Reading time: About 2 minutes
I like to share interesting pieces of figurative language I encounter in my reading. I write today about a series of telling images from Joanna Quinn…
The English writer Joanna Quinn is marvellously imaginative. Although The Whalebone Theatre is her first novel, she writes with the assurance of a much more experienced author.
The story begins in the mid-1920s, when a young girl, whose mother died during her childbirth, is awaiting the arrival of a step-mother. Later, a whale washes up on the shores of the English Channel and the girl and her siblings build a theatre from the beast’s skeletal rib cage. In an incredible flight of imagination, the story carries on until the Second World War when the girl, now a young woman, and her brother, both become secret agents.
It sounds improbable, I know, but I found the story to be delightful. I also appreciated Quinn’s generous and superb use of figurative language. Here are my favourite examples:
- And here she is. She has made it through. . . Despite the view from the rattling carriage windows jerking backwards and forwards like scenery waved about by amateurish stagehands
- She is fixed in place. An exhibit. White-capped maids come and go, lighting the fire and drawing the curtains, as busy and remote as gulls.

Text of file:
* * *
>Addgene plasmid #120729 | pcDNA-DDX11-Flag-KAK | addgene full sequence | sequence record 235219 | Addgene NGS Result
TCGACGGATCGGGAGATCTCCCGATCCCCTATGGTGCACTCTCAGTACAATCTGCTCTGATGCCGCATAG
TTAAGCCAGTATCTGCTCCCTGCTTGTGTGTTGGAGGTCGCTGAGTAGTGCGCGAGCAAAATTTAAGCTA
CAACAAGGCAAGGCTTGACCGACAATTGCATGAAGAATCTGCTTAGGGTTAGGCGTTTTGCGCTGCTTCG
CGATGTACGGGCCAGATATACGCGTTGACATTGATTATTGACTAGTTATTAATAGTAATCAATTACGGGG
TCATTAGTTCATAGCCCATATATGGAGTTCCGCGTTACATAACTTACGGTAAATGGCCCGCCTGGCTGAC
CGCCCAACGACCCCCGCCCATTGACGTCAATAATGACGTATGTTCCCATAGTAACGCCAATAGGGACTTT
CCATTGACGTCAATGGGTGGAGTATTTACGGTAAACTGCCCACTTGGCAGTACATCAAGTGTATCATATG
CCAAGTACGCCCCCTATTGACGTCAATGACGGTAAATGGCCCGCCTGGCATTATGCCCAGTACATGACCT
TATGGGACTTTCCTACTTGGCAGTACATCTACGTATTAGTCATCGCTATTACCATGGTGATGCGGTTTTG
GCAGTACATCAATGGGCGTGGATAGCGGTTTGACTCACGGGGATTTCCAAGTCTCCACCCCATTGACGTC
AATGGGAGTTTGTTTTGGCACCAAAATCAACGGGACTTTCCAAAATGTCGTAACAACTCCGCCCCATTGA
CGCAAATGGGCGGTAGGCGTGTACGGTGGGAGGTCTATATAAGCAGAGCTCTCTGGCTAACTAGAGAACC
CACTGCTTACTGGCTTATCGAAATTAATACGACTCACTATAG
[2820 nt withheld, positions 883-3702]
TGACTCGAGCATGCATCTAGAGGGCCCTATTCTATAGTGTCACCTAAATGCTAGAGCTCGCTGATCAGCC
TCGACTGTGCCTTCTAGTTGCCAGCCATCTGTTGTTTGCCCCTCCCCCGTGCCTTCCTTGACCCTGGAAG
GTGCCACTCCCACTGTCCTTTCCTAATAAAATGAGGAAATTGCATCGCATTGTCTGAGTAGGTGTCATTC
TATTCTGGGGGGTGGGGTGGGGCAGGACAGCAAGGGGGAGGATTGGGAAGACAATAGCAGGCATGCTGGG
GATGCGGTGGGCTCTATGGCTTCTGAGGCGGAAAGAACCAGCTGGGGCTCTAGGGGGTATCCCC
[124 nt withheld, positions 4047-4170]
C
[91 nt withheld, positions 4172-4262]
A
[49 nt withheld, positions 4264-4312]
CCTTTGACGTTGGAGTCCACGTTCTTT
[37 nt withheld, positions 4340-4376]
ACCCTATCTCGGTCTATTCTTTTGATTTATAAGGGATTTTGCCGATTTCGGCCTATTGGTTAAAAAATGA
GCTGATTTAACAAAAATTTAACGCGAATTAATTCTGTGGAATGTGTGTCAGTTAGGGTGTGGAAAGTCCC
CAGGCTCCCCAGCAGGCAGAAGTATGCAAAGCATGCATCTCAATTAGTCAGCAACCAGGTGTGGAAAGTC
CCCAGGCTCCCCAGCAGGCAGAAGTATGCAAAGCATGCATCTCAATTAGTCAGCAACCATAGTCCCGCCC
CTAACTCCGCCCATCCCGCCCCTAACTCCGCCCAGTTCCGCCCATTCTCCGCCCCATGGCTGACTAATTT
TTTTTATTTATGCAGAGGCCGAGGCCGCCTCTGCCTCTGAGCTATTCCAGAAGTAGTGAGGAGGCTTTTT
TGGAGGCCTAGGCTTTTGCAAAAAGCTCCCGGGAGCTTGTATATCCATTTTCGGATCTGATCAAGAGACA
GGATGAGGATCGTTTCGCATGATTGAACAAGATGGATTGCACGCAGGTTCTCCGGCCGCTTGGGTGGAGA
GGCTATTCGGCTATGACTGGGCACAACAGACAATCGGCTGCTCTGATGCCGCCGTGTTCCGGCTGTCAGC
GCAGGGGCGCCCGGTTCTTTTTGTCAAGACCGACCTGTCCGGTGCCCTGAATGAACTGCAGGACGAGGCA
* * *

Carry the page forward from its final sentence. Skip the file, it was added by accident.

- His wooing of her had largely consisted of him presenting her with historical facts in the way a cat continually brings its owner dead mice, despite their perplexing lack of success.
- Willoughby eats like a flamboyant painter — sweeping swathes of marmalade across crumbling toast, pouring milk into his teacup for a jug held so high the liquid becomes a single thin torrent …
- Jasper blows his nose again, a mournful bugle call.
- Every morning she woke exhausted, with a sour metallic taste in her mouth, as if she has spent the night sucking coins.
- After a night of thunderstorms, the air is a fresh as clean laundry.
- The hedgerows take up motion, cow parsley quivering delightedly every time Willoughby roars past in his Daimler; Chilcombe’s horse chestnut trees gladly wave their ice-cream cone flowers, and the buttercup meadows are all swaying invitation.
- Rosalind smiles automatically. She often receives praise from women on behalf of her husband, like diplomatic gifts.
- A few rooks are pecking a the grass, but they take off as Willoughby approaches, with brisk wingbeats of air, an efficient sound like the brushing down of an expensive suit.
- The crisp displays of October, all its smart oranges and yellows, have been spoiled and scatter about as November rushes in, dragging winter behind it like a trail of rattling cans.
- When she gets into bed at night, sleep hits her like a punch.
- The sound of it [rain] hitting the sea is a crackly hiss, like spitting oil in a frying pan.